This is a partial transcript from "The O'Reilly Factor," September 26, 2005, that has been edited for clarity.


Joining us now from Washington to answer some of the complaints is Joe Becker, Red Cross Senior Vice President for Preparedness and Response. Now, I'm happy you came on. And I don't know the validity of these complaints. I have not been able to investigate them myself. I will throw them out to you, and you can say whatever you want and then I'll follow up.

JOE BECKER, AMERICAN RED CROSS: OK.

O'REILLY: According to The Atlanta Journal-Constitution, DeKalb County, Georgia, booted the Red Cross out of the county because the performance was too slow, and the Salvation Army has now taken over, seeing to the needs of the evacuees. True? What happened?

BECKER: There were a couple specifics in that situation where we were put in a position where felt like we had no option but to leave. The demands that were made upon the Red Cross by county management were such that we didn't think we'd be good stewards of a donated dollar to stay in that facility. So our role, at that point, was to get financial assistance into the hands of the people who needed it, and we felt like we have other ways we can do that. So we did. We went into other locations, and what we've done is put about 35,000 - 36,000 families have received financial assistance in that geographic area. We didn't need to use that facility and felt like it would have been a bad decision...

O'REILLY: All right...

BECKER: ... for us to stay there.

O'REILLY: Let me — let me get this straight. They were asking you to give cash out, you didn't want to give the cash out. Is that correct?

BECKER: No, that's not correct. Our role was to give financial assistance to the family, depending on the family size, to buy the next set of clothes, to buy the shoes...

O'REILLY: OK, OK...

BECKER: ... to buy the things that they need.

O'REILLY: But what was the contention between you and the county?

BECKER: There were some issues that the county felt were important from a financial standpoint that we needed to...

O'REILLY: Can you give me an example, Mr. Becker? Because I don't know what you're talking about.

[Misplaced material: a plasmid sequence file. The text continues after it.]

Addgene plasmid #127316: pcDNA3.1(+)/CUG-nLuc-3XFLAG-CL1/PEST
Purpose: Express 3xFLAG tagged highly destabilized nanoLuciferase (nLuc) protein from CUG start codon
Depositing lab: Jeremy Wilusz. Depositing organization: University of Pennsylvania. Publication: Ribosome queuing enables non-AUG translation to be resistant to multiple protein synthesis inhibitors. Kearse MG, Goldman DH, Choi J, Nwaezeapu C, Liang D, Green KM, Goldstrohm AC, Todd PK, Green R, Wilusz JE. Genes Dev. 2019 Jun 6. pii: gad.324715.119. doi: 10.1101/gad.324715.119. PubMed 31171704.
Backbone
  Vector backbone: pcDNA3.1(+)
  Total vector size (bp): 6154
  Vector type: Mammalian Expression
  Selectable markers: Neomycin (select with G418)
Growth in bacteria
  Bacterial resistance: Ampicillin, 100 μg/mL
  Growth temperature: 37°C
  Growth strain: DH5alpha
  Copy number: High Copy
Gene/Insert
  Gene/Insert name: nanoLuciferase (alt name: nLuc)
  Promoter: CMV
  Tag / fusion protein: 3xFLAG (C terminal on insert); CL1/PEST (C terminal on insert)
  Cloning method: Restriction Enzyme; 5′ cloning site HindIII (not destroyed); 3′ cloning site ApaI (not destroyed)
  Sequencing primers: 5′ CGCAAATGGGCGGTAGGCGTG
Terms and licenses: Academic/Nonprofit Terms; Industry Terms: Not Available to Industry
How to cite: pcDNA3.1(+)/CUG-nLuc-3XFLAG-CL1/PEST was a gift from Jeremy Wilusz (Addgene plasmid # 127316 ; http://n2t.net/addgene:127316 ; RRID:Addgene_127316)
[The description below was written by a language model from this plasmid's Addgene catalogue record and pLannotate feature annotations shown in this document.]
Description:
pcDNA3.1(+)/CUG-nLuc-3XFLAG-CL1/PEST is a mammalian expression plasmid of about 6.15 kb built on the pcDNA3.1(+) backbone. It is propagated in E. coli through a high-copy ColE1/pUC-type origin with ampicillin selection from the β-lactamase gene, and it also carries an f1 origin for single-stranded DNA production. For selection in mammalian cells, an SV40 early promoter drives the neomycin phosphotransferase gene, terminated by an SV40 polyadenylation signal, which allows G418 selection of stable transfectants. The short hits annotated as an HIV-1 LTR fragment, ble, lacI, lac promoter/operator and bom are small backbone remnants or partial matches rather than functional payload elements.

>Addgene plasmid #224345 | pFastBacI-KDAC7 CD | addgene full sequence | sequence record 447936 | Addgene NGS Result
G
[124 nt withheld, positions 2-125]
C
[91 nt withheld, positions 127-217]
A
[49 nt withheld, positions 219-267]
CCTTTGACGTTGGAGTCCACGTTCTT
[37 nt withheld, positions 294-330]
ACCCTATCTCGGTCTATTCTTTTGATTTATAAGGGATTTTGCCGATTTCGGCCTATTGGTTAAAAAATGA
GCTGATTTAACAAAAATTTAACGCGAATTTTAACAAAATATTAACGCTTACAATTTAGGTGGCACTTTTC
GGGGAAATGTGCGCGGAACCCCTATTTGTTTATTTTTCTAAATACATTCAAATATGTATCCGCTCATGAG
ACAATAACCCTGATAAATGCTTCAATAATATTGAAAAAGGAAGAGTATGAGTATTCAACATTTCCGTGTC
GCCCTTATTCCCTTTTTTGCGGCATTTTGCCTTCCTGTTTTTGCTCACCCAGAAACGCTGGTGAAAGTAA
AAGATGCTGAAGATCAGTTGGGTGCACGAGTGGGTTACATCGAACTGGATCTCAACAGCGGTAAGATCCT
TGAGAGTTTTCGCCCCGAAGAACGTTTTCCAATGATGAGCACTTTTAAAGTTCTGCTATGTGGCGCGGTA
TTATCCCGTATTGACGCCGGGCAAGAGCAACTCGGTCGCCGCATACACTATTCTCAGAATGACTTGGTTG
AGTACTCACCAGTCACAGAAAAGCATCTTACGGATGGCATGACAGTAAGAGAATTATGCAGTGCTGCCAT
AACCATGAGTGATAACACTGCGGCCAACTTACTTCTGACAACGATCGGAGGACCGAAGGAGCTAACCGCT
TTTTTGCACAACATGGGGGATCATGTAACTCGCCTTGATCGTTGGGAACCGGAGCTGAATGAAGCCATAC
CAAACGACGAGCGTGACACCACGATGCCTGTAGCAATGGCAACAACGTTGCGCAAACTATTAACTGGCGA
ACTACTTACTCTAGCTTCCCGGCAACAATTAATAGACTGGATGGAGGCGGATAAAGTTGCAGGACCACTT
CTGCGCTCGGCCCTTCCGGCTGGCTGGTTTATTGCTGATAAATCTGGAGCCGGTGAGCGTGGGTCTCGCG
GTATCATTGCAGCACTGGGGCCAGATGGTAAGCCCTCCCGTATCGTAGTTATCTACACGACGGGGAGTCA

BECKER: Well, I think that might be more appropriate to ask the county management what...

(CROSSTALK)

O'REILLY: All right. I'm just telling you, I'm trying to help you out here, and you're not telling me what it's all about and I don't know. All right. Hancock County, Mississippi, they're mad at you, too. A woman named Betty Brunner (ph), 36-year veteran of the Red Cross, quit because she said your response was too slow and didn't go into the real poor areas. How do you respond to that?

BECKER: Hancock County is a very — was a very tough situation. Think about the task that we have here. The devastated area was 90,000 square miles. That's the size of Great Britain. It wasn't like one of the storms last fall that hits part of Florida, and the next storm hits the next part of Florida. You got a four-state operation. We opened a shelter in Hancock County, north of the area that we knew would be in the surge zone or in the wind area. And then after the storm, frankly, I wish we could have been quicker to move back in further south with our people because there was need there, and we took too many days to get there...

O'REILLY: OK...

BECKER: ... on the scale that I think they needed us to.

O'REILLY: All right. And that happens...

(CROSSTALK)

O'REILLY: Look, it's a huge operation. If you're not there quickly, people are going to get teed off at you, and you know the game. All right. So the persistent problem — and I have, like, 10 others, but I'm not going to go over all of them tonight. The persistent problem that we — that I keep reading about is cash, is that cash — some people want the Red Cross to hand them bucks. You're hesitant to do that. Is that true?

BECKER: What we're doing with cash, if you say that, Bill, we're trying to provide for that — that emergency needs of the people who have true disaster-caused needs. And so we're looking in each community to make sure that the people who need that can get it. We have given over 530,000 families financial assistance since the storm. That's over a million-and- a-half people. The hour you're going to be on this show tonight, we'll give it to another thousand people while you're talking tonight. We won't rest until those people who have financial need...

O'REILLY: All right, but...

(CROSSTALK)

O'REILLY: You want to check them out and make sure you're not ripped off. I mean...

BECKER: Sure.

O'REILLY: Right. And you have a fiduciary responsibility to do that, and a moral responsibility for the people who gave you money. All right, Mr. Becker. Look, you guys are stand-up guys. You come in. I don't know what the DeKalb situation is. You might want to rethink that and tell me what it is. But it's up to you. Thank you for coming on.